Nearly a month after refusing to approve two years worth of water and sewer rate increases, the Santa Rosa City Council may change course Tuesday.
The water and sewer rate debate is being revisited because City Councilman Jake Ours announced Jan. 14 that he wanted to change the vote he cast a week earlier.
City officials say rates need to go up an average of 3.3 percent in 2015 and 3.4 percent in 2016 to help keep pace with the rising costs of water and energy, to build reserves for the drought, and better balance usage and fixed charges.
Ours had expressed concern at the Jan. 7 meeting about raising rates without a plan in place to help low-income residents. At the time, he told Utilities Director David Guhin to “go back and sharpen your pencil.”
Water and sewer rates are typically approved every two years. Ours agreed only to approve one year of rate increases, not the two Guhin was requesting, effectively blocking the proposed 2016 rate increase.
The following week, Ours announced he had a change of heart because he better understood just how much money a new financing plan would save ratepayers.
He explained that the city's plan to begin funding wastewater upgrade projects with cash instead of bonds could save the city millions of dollars annually.
“If we do it with bonds, it'll cost us $1.90 (for every dollar spent on improvements to the wastewater system). If we do with it cash, it'll cost us $1,” Ours said. “It really will lead to lowering rates.”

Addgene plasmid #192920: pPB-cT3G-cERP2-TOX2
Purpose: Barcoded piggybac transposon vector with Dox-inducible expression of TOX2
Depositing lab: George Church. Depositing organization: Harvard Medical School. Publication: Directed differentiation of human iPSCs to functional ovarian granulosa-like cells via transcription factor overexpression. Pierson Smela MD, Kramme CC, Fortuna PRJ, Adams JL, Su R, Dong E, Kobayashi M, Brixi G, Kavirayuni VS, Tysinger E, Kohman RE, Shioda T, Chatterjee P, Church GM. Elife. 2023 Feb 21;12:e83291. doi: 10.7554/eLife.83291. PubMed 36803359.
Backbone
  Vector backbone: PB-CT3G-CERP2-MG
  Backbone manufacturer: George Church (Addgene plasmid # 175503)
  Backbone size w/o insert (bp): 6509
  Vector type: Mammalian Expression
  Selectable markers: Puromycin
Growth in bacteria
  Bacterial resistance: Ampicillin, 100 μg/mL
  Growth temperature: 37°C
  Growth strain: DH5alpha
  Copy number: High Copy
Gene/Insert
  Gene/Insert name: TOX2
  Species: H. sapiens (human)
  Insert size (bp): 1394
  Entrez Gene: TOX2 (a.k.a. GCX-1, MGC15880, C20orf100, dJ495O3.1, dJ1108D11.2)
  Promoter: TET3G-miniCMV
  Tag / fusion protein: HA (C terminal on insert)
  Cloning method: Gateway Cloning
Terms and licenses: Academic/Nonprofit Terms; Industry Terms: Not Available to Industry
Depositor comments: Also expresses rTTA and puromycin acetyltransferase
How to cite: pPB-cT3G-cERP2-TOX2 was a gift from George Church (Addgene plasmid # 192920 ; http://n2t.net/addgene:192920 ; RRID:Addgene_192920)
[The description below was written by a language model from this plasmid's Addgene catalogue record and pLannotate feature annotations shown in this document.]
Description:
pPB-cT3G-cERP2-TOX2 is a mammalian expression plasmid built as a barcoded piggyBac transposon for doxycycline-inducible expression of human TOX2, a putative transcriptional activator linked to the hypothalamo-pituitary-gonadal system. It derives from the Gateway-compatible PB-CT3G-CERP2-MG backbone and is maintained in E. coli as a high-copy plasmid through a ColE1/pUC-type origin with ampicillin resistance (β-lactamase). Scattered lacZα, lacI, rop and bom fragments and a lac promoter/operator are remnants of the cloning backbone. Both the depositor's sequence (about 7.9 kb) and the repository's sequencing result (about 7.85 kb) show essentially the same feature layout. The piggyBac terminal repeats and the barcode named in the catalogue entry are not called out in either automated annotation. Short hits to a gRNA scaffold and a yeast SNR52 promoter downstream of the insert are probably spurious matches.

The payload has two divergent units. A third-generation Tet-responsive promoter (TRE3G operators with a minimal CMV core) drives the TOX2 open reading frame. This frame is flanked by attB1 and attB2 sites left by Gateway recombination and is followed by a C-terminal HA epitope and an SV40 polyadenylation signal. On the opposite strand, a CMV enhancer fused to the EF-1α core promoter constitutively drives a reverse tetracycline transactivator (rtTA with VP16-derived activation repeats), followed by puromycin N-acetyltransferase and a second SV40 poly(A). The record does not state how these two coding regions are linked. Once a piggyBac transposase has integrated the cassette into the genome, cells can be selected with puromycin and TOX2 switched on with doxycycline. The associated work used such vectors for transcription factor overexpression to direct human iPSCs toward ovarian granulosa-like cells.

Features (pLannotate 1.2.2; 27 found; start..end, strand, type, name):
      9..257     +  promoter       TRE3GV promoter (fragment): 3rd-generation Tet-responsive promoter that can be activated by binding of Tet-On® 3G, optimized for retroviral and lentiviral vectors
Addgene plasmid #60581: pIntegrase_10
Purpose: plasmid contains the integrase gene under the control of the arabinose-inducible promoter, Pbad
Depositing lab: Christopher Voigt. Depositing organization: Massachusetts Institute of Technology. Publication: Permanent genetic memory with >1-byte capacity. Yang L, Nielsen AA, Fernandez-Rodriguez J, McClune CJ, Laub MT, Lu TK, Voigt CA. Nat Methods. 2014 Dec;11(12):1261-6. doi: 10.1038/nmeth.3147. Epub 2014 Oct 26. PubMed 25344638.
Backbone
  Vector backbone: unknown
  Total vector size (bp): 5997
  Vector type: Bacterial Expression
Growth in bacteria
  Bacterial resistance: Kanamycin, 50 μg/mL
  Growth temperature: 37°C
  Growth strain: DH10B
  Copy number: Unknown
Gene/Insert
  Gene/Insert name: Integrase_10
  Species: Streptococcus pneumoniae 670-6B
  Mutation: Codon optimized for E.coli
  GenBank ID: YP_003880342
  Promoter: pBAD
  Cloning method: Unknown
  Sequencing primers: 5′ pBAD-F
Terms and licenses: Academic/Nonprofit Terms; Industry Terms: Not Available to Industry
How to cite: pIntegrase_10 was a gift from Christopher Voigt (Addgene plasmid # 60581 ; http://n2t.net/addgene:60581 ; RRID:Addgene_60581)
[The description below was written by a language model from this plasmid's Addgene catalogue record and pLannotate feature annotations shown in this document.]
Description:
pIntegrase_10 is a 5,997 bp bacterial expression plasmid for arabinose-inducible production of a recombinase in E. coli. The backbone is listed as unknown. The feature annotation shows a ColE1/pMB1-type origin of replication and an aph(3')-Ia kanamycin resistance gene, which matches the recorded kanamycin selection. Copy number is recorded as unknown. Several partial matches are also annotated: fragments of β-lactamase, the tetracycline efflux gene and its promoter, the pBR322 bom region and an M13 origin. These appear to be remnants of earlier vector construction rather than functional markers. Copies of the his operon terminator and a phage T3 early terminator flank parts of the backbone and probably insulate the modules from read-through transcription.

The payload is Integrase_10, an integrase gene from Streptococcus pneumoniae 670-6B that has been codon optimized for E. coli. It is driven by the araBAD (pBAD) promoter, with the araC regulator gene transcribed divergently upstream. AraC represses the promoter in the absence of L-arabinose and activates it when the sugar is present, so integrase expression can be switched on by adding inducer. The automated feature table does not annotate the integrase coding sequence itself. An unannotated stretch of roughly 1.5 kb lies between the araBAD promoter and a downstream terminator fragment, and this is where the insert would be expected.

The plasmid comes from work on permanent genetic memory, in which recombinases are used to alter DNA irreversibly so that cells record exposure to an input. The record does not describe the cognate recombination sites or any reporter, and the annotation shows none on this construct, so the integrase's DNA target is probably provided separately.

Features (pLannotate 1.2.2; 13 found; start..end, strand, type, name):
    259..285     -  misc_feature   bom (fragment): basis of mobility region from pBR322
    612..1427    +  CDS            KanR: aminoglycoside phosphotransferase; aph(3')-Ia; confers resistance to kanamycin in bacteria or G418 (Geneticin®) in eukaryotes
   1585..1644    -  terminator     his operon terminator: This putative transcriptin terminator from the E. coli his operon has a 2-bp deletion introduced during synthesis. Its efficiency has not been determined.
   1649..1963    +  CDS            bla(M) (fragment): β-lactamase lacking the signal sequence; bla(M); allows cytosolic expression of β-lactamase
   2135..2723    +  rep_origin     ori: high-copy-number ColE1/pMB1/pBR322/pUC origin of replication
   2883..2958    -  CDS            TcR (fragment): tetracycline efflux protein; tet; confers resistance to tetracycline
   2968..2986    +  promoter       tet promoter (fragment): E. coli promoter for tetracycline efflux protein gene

Guhin said he provided council members additional information after the first vote that further explained the potential savings from switching from a bond-financing model to a “pay as you go” model of funding all but the largest wastewater system upgrade projects with cash.
The city is considering floating upwards of $16.5 million in bonds to pay for upgrades to the region's wastewater collection and treatment system this year. But when analyzing the department's sizable debt structure and future needs for the aging Llano Road treatment plant, city officials realized they couldn't keep up such a borrowing pattern long-term, Guhin said.
But by socking some cash away every year in a capital improvement fund, the city could begin funding more projects with cash and lower the amount it pays in bond interest, Guhin said.
Currently, the city pays about $28 million per year in interest on bonds, much of them related to construction of the $200 million Geysers pipeline 10 years ago. The switch to cash funding could help get those costs under $12 million annually, Guhin said.
“This is a more sustainable way to run our business,” Guhin said.